This Monday’s memoir honors the 40th anniversary of Woodstock and takes me back to the music unit I did the first year I taught high school. Students chose some of their favorite songs, shared the lyrics and wrote a series of essays: a couple of compare and contrasts, one persuasive about their favorite genre and a second persuasive about their least favorite. Everyone brought in music to share throughout the process, and we had a lot of fun.
Students asked me to bring in some of my favorite music, and they were mostly politely tolerant of my ‘strange’ tastes (Prince, Tom Waits, Marti Jones, Michelle Shocked, Uncle Bonsai …). Then I played my final selection: Jimi Hendrix’s Star Spangled Banner.
No one seemed to know how to respond. Most just stared. A few seemed interested, a few were clearly turned off — not too many rock fans in that crowd. My one mad-for-Nirvani student seemed pleased enough.
I forgot about them for a second, just enjoying the magic that is Jimi. I was tempted to put the volume on “10” and lean back with my eyes closed.
A loud, outraged, “Turn it off!” brought me right back to the classroom. All of us turned to look at Monica. She was on her feet, her face a red, angry frown. “Turn it off. That is not music.”
It was almost funny to have a 17 year old sounding like the stereotype of a parent who can’t abide the noise her kids listen to, but it wasn’t funny because Monica was clearly very upset. She was the quietest student in my class, almost never speaking, certainly never raising her voice. Her outburst was a little disturbing.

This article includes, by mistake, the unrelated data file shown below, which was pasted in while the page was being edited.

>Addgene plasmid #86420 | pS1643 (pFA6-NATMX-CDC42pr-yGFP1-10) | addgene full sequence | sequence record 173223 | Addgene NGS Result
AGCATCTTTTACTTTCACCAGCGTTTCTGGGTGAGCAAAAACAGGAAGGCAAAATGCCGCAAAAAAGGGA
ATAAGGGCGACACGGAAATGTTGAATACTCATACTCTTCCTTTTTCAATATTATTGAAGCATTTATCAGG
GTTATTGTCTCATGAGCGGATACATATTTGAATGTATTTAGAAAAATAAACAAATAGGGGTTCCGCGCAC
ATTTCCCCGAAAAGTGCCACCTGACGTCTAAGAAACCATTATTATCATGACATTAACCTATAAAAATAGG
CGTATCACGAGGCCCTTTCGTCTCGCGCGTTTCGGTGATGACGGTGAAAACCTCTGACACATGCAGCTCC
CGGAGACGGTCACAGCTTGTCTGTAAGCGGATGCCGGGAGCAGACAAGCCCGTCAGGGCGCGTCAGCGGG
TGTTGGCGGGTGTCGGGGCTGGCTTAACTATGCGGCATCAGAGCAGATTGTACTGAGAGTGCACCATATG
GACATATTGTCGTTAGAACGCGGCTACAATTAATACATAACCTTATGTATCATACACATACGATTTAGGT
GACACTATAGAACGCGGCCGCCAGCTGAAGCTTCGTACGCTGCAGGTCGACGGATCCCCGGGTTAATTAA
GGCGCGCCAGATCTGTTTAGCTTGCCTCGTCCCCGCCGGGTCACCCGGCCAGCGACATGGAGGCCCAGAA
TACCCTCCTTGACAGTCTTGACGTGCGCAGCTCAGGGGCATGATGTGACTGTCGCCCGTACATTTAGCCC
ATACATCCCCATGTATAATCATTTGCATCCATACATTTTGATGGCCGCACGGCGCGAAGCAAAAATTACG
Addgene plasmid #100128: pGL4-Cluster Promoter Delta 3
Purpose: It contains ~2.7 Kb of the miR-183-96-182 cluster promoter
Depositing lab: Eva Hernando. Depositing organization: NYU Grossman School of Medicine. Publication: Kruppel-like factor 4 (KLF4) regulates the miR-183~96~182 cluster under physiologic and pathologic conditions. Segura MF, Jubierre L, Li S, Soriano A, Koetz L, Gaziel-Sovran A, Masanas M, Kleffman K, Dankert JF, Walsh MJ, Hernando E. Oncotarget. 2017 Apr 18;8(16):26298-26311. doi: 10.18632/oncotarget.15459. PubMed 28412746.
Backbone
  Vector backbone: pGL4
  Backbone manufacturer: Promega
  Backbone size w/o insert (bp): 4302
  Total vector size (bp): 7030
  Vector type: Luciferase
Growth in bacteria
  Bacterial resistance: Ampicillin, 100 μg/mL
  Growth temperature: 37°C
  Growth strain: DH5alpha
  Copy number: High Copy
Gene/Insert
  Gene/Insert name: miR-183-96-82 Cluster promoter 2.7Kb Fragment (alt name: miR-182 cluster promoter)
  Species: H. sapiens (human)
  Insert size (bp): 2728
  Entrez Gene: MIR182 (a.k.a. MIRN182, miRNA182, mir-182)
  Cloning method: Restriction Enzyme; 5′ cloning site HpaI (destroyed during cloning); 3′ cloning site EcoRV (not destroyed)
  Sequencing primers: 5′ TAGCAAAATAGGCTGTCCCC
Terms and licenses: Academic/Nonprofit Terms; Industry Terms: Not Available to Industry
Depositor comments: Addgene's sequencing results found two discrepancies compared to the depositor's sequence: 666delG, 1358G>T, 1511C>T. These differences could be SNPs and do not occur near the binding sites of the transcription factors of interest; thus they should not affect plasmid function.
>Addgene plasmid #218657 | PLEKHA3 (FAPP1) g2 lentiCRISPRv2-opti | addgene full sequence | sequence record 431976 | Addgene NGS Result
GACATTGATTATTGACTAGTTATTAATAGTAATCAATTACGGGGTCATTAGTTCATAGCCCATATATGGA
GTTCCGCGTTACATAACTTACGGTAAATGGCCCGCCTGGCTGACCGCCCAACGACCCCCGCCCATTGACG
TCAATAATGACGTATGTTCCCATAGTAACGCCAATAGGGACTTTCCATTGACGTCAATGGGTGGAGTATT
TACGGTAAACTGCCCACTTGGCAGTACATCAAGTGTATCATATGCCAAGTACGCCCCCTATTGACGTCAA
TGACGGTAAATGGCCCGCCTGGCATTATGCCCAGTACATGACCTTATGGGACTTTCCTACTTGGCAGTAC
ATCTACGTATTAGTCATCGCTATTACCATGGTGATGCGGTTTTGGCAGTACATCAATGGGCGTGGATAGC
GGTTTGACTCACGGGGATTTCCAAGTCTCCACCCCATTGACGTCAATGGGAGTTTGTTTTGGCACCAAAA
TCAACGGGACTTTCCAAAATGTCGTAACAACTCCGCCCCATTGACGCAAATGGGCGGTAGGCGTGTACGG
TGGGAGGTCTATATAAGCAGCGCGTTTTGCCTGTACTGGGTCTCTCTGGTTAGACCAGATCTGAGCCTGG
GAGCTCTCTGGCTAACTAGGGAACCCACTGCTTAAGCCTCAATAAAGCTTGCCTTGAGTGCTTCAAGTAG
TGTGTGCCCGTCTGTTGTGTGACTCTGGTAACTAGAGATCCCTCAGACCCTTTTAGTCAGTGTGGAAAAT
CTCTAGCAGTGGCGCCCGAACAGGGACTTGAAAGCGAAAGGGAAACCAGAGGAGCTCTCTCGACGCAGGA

I turned off the music.
“That’s not music,” she said again. “It’s evil. Against God.”
Ok. I know that not everyone loves Jimi as I do. I know that many people don’t, in fact, like him at all. But evil? Against God? I’m sorry, but my mind can’t open far or wide enough to embrace that.
Monica’s anger was spurred by the choice of song. She saw playing the national anthem that way was an insult to everything the song represented. She was a new immigrant who had fully embraced her chosen country and who was fiercely proud of her legal status, and Hendrix seemed to be mocking her.
I know there are plenty of people who only want to hear the anthem performed in a traditional way — people were angry when Jose Feliciano performed the first widely-broadcast (gorgeous) personalized version before Game 5 of the 1968 World Series. And I know Jimi’s performance goes well beyond ‘non-traditional.’ I get that it would freak someone out, but it would never have occurred to me that it would hurt anyone’s feelings.
I’m listening to it while I write this. All I’m hearing is a man alone with his music, putting himself inside that song and going where it leads him. It’s so true and so beautiful. (And so sad, too, realizing in 13 months this magnificently talented man would be dead.)
We talked about the song and Monica’s reaction and freedom of expression. it was a good discussion, though I’m pretty sure Monica was never fully persuaded that it was ok for people to perform the song without a very particular type of reverence. (I would love to have talked to her a year later when Roseanne Barr gave her infamous performance.)
Forty years ago tomorrow Jimi played The Star Spangled Banner at Woodstock. I wasn’t there, obviously, but that performance still resonates powerfully for me. The loss of Jimi still saddens me. The ugly truth that we are still fighting for many of the same things shocks and angers me, inspires an outrage as red-faced and righteous as Monica’s. Surely that truth is the real evil.
is hosted by Stacey and Ruth at Two Writing Teachers.